If you were a junior high or high school student in Bonita Springs In the 1960’s and 70’s, chances are you went to school at Cypress Lake High School in Fort Myers. Depending on where your bus stop was (mine was at the Dome Tavern) it was a good 45 minutes each way, basically adding an hour and a half to your school day. Because of this, it was next to impossible to participate in after school programs or sports. Not that participating in typical high school sports was in the cards for me, because my after school activity was working for my dad. But although I learned a great deal working for my father, the hour and a half on the bus every day taught me very little. The trip to Fort Myers was awful. It was hot, loud, bumpy, and boring, making it impossible to do homework or even read. Besides, most of the time everyone on the bus was either tormenting someone, (flicking the guys ears in front of them, focusing a magnifying glass on their neck or just bopping him in the head with their math book) or defending themselves from attack. There was never any of the real fighting or violence that you see sometimes on the internet these days, but some of the younger students did spend a lot of time stuffed under a bored senior’s seat or being passed around like a Frisbee at a rock concert. There was plenty of really interesting and bizarre behavior, so I spent a lot of time just observing the weirdness, pulling friends out from under seats and sweating. I don’t think you could consider this time well spent or constructive in ANY way… but you had to get to school somehow.
Six years of Junior High and High school added up to a LOT of time on the bus, especially for the poor bus drivers. Through the years I noticed that some handled the stress of the job a lot better than others. As a general rule the ones who tried to maintain order via vigilance and discipline, their eyes continually darting up to the big mirror, their sweaty faces red from perpetually yelling, emotionally melted down within a few months. Generally, their tour of duty would end with them pulling the bus over, quickly standing up (usually banging their head on the mirror) and facing the back of the bus. They would then stutter, shake and scream for a while before they flung the door open, got off and walked around the bus for ten minutes, hands waving as they talked to themselves. Some of us felt bad for them, but others just jeered. It was pretty awful. But then there was one driver who no one trifled with…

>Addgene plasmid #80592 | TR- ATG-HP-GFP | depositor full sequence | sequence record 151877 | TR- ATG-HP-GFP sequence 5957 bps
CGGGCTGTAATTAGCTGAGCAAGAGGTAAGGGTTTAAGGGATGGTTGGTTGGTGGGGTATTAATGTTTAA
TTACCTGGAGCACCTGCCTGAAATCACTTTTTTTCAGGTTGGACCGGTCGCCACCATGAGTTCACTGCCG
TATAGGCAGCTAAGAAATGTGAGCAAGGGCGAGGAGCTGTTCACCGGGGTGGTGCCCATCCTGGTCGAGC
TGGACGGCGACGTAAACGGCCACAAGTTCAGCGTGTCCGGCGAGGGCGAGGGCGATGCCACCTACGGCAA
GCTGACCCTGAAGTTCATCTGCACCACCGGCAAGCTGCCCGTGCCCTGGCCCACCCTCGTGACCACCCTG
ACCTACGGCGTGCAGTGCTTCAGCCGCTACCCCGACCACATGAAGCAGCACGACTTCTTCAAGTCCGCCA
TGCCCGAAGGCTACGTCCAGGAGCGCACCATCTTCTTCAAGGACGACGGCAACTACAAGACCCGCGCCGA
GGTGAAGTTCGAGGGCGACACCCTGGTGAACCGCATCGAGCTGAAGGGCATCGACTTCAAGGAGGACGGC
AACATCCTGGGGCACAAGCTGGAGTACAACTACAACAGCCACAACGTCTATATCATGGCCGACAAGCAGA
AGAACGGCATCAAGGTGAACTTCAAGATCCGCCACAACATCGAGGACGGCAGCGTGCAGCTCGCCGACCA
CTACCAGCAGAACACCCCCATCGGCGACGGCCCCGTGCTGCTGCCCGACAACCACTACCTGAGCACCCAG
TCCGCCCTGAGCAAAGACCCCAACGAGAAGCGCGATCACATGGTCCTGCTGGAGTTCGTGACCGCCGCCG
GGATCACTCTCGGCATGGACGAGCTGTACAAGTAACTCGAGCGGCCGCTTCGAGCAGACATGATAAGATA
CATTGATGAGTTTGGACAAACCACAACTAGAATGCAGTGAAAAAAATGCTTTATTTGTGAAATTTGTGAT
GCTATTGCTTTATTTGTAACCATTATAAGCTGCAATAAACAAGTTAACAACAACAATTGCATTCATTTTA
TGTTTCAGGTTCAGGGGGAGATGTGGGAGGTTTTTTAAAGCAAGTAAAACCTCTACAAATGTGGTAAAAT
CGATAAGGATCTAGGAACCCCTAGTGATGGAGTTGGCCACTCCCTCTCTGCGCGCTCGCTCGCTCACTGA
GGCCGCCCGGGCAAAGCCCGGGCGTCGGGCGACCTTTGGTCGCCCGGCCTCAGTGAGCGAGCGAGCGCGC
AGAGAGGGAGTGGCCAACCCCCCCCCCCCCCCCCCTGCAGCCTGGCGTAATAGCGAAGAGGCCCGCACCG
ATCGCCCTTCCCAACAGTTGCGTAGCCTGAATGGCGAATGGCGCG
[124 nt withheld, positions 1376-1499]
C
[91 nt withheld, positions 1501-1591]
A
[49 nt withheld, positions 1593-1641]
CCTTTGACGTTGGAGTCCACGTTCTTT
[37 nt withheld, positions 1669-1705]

Billie Gunn drove us to school for three years, cigarette hanging from her mouth, never looking at the young terrified faces in the mirror as she drove at ten miles an hour over the speed limit, hitting bumps so hard that it flipped us all like pancakes and taking corners so fast that you either slid out of your slick plastic covered seat onto the floor or were crushed against the side of the bus by the two other kids in your seat. I’m not sure that she meant to keep order this way but we were all so busy holding on for dear life that we had no time for anything else. Then, as exhausted well shaken and stirred kids gathered their scattered books and made their way off the bus, Billie, with her cigarette still wagging on her lip, would pop the door open and with her gravely yet happy southern voice say “Bye Babies!” I think she actually cared about us… maybe even liked us! And despite having a bit of a lead foot, she was an excellent driver… tough and unfazed by anything or anybody!
One year, I suppose because the trip wasn’t long enough, the school system rerouted us through Fort Myers Beach. Billy threaded the needle through heavy traffic over that dangerous bridge day after day until our luck ran out and she met an oncoming semi-truck in the middle of the narrow span. There just wasn’t enough room and the buses outside mirror vaporized on the side of the bridge. As she pulled over and stopped the bus, cursing under her breath, no one said a word. After she had sat still for a moment, she looked up in the mirror and said, “I’m sorry babies!” Then, she cried.
I suppose you never know what’s really in someone’s heart until they show you.